First-time claims for U.S. unemployment benefits showed a modest decrease in the week ended June 5th, according to a report released by the Labor Department on Thursday.

The report showed initial jobless claims edged down to 376,000, a decrease of 9,000 from the previous week’s unrevised level of 385,000. Economists had expected jobless claims to dip to 370,000.

With the slight drop, jobless claims once again fell to their lowest level since hitting 256,000 in the week ended March 14, 2020.

The less volatile four-week moving average also dropped to its lowest level in over a year, falling by 25,500 to 402,500 from the previous week’s unrevised average of 428,000.

Continuing claims, a reading on the number of people receiving ongoing unemployment assistance, also tumbled by 258,000 to 3.499 million in the week ended May 29th.

With the steep drop, continuing claims fell to their lowest level since hitting 3.094 million in the week ended March 21, 2020.

The four-week moving average of continuing claims also fell to a more than one-year low of 3,651,250, a decrease of 35,250 from the previous week’s revised average of 3,686,500.

“The latest drop in continuing claims reminds us that a recovery in hiring is on track although it may occur at an uneven and gradual pace as constraints on labor supply are resolved,” said Nancy Vanden Houten, Lead Economist at Oxford Economics.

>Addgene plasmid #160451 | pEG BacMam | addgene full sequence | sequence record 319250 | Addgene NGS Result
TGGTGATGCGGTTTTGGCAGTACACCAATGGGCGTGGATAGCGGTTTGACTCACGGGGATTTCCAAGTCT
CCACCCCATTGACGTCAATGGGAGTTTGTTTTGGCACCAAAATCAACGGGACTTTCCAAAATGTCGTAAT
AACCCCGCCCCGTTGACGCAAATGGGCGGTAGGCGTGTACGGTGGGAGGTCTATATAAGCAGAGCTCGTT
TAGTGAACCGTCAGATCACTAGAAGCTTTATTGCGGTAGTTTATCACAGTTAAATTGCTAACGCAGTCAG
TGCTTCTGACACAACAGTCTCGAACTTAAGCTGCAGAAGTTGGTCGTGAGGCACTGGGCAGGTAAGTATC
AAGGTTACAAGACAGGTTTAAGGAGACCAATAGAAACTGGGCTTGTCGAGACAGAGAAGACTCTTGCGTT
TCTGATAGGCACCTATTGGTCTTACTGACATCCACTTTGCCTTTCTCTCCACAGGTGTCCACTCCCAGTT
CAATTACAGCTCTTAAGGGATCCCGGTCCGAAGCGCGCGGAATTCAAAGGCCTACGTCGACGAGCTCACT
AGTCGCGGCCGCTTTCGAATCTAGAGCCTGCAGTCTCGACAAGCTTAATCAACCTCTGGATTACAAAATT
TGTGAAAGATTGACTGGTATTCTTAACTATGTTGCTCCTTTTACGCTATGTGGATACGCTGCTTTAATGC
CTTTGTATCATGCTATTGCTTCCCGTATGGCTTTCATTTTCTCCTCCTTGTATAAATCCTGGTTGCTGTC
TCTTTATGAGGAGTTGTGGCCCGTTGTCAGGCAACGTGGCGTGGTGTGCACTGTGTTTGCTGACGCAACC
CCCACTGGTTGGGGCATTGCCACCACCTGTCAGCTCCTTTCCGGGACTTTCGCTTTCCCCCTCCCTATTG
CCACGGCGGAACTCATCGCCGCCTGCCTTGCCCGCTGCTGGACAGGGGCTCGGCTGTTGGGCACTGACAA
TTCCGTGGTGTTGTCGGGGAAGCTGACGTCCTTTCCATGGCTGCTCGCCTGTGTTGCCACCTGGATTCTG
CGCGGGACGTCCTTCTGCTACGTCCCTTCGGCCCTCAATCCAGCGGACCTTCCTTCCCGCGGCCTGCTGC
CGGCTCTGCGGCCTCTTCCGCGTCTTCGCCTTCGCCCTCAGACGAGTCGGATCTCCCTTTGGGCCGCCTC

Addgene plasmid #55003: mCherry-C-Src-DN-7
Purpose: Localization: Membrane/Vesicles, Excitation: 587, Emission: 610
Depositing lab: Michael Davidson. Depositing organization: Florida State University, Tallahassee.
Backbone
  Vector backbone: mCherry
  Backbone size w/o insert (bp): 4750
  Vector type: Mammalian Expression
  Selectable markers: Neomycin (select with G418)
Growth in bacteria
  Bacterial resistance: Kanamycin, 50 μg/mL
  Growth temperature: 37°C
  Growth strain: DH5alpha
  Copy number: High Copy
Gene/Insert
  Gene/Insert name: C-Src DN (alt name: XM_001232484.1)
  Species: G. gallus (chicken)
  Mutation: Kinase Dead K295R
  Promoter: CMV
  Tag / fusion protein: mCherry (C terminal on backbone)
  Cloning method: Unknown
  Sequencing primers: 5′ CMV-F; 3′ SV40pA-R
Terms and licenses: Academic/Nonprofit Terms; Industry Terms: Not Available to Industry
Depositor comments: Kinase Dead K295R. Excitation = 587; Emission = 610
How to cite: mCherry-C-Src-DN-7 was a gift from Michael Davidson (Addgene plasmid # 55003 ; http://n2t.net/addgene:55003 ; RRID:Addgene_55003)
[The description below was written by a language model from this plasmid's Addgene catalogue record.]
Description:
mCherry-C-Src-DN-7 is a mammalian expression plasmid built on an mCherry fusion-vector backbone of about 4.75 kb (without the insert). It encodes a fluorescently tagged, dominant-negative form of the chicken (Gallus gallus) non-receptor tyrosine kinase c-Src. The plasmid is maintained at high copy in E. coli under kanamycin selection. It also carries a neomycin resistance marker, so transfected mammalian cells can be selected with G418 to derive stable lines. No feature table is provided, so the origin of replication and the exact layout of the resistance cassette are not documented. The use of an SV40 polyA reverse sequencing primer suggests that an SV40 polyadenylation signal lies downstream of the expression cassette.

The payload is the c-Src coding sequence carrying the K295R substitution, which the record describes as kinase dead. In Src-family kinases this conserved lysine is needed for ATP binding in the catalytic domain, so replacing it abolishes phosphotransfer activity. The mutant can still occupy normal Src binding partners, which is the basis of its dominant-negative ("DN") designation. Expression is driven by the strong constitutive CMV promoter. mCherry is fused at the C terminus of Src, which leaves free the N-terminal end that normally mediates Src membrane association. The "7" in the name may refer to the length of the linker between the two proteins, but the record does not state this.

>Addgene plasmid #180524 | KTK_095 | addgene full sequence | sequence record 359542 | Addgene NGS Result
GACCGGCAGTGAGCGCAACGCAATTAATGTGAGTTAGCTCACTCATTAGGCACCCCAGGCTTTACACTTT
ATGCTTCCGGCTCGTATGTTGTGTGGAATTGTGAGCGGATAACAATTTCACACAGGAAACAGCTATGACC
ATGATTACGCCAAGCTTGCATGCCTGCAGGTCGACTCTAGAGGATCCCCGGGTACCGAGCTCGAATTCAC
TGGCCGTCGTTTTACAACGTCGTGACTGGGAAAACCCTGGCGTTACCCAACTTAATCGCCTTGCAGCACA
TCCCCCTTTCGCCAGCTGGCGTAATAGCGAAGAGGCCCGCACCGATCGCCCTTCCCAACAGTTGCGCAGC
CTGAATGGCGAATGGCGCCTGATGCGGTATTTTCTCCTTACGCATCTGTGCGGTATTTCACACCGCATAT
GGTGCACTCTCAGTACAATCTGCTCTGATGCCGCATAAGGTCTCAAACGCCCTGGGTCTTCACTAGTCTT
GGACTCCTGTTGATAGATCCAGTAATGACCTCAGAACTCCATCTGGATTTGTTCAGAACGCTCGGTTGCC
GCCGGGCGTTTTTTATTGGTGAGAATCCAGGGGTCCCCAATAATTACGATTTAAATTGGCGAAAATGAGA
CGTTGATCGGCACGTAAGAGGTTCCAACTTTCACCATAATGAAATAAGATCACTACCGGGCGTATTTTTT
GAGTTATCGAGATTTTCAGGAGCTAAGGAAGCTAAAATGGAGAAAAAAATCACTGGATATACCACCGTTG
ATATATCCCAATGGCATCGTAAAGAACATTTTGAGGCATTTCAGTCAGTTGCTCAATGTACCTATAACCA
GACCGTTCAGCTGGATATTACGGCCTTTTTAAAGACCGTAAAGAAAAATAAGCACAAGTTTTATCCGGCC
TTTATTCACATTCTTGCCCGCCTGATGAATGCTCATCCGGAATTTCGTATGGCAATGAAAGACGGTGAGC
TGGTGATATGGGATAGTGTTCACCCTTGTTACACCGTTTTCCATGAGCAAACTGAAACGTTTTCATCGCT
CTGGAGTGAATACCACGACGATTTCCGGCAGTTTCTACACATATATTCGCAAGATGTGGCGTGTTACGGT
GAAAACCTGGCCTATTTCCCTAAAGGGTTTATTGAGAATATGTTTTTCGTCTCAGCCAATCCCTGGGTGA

Last Friday, the Labor Department released a separate report showing U.S. job growth reaccelerated in the month of May but still fell short of economist estimates.

The report said non-farm payroll employment jumped by 559,000 jobs in May after climbing by an upwardly revised 278,000 jobs in April.

Economists had expected employment to surge by 650,000 jobs compared to the addition of 266,000 jobs originally reported for the previous month.

Employment in the leisure and hospitality sector showed another significant increase, spiking by 292,000 jobs during the month. Notable job growth was also seen in public and private education and health care and social assistance.

The Labor Department also said the unemployment rate fell to 5.8 percent in May from 6.1 percent in April, while economists had expected the unemployment rate to dip to 5.9 percent.

With the bigger than expected decrease, the unemployment rate dropped to its lowest level since hitting 4.4 percent in March of 2020.